How the Media Landscape Changed

MaciasPR February 25, 2013 2,627
How the Media Landscape Changed

How the Media Landscape Changed

By Mark Macias

Gone are the days when newspaper publishers wrote what they wanted and television stations pushed their weight around the community. It is now possible to put yourself on even footing with these media titans as long as you know which areas to exploit.

It wasn’t too long ago when a family-owned station, like KTVK in Phoenix, would invite employees over to the owner’s mansion for dinner, like Del Lewis used to do before he sold KTVK to Belo Corp. In today’s world, media companies are owned by public companies that are driven by quarterly earnings. This means newspapers, networks and local TV stations are afraid of lawsuits and controversy that can damage the parent company’s reputation.

While this is bad for journalism and democracy in my view, it can work to your advantage, especially in stories that threaten the corporation’s bottom line.

The first thing you must understand is any story with legal ramifications doesn’t just appear on television or in the newspapers. Depending on the complexity and litigious risk of the topic, every story must go through a rigorous script-approval process. And the more hands involved with that script-approval process, the better odds you have of influencing the story’s coverage.

As an Investigative Producer with King World Productions, NBC and CBS, my stories with accusations went through an intensive dissection and questioning process where legal essentially put me on the stand. The higher the risk, the more legal minds that got involved in the story.

The key to using this to your advantage is identifying the decision-makers involved with the editorial process and understanding how the different newsrooms operate. A news agency has a hierarchy just like any other corporation, and you must learn how to identify the critical players at each stage of the story if you wish to effectively manage the message or manipulate the media. By learning the intricacies and systemic operations, you can better withstand guerilla warfare against any reporter, producer or news outlet.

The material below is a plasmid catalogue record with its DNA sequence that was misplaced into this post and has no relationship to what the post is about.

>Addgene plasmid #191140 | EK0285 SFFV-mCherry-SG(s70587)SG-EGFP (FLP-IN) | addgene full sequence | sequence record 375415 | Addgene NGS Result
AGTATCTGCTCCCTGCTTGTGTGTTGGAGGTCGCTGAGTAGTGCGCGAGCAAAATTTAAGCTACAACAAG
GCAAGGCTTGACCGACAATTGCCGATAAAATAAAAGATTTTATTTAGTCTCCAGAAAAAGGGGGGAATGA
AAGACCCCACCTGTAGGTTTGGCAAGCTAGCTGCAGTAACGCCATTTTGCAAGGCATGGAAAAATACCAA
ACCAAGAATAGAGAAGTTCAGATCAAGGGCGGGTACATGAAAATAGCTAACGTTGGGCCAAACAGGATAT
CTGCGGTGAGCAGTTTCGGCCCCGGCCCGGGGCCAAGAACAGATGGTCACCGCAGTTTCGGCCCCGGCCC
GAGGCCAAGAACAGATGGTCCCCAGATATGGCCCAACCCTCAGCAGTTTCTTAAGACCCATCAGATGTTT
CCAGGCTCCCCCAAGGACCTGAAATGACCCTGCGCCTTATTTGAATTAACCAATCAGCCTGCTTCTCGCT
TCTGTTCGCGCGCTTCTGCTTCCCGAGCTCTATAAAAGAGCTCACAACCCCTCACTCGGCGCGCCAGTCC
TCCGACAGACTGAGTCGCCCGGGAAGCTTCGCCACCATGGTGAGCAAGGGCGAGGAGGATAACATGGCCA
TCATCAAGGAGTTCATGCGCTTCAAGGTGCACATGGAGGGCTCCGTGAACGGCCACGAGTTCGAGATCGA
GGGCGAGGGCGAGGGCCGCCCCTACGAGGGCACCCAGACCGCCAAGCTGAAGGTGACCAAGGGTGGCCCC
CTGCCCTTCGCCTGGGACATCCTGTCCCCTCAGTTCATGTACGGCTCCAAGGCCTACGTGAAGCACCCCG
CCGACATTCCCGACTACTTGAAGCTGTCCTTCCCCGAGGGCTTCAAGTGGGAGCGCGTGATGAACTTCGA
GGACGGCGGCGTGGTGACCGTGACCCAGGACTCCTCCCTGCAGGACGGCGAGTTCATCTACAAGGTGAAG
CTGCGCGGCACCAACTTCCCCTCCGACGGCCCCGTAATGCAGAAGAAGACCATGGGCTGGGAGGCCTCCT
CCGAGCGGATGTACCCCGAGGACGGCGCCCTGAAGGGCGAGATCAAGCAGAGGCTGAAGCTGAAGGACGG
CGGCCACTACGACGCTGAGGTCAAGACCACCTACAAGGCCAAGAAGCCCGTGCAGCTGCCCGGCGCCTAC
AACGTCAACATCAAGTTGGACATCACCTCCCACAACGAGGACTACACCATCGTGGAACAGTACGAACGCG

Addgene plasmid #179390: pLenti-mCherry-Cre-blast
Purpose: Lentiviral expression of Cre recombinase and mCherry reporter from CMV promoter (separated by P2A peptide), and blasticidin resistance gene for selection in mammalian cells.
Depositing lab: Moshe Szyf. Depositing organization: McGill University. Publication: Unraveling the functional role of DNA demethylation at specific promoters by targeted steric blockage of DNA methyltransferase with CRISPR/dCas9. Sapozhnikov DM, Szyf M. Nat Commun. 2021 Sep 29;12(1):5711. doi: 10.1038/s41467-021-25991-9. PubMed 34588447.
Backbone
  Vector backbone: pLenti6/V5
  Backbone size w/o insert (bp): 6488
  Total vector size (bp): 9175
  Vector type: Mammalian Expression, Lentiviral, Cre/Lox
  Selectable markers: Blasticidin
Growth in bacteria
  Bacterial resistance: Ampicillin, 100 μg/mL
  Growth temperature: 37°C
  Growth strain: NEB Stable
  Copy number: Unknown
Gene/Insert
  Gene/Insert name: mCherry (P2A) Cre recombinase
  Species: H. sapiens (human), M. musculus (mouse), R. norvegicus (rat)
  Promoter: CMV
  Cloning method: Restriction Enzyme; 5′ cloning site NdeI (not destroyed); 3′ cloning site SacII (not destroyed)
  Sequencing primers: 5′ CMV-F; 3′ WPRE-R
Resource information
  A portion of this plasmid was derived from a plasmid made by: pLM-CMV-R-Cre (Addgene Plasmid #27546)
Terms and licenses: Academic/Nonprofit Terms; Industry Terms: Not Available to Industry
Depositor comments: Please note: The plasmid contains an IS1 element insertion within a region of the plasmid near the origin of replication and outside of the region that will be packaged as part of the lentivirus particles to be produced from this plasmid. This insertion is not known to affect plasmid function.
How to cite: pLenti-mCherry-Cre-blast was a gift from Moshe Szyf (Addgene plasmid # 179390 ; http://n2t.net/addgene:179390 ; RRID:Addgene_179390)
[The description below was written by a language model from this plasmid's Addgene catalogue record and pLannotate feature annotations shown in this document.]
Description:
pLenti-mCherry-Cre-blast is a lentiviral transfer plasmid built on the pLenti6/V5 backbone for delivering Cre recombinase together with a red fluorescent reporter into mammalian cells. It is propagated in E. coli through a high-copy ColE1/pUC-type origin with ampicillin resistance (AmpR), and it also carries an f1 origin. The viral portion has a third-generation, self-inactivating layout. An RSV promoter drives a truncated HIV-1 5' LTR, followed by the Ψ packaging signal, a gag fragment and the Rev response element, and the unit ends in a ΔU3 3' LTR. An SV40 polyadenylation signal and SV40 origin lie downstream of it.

And don’t assume the media doesn’t care about your business or background. It does fear litigation if you have the ability to sue or ignite any underground campaign against the news agency. The rumor inside many newsrooms is that the legal team gets a larger bonus if the new stations is not sued during the year, which is why you can bet every member of the legal team has an invested interest in making sure you are not slandered.

Politicians, small business owners, lawyers, CEOs, publicists, crisis managers, and business managers alike all have a financial and personal stake when the media starts asking questions. CEOs have lost jobs because of the way they managed their company’s public relations. Restaurant managers have been fired because they attempted to answer reporters’ questions involving health inspection reports. Politicians have resigned from offices after they misspoke in off-the cuff conversations.

What you say matters when it reaches the masses, so make sure you have a solid crisis communications plan in place before the negative news strikes. A solid crisis communications plan is equivalent to your business and residential insurance.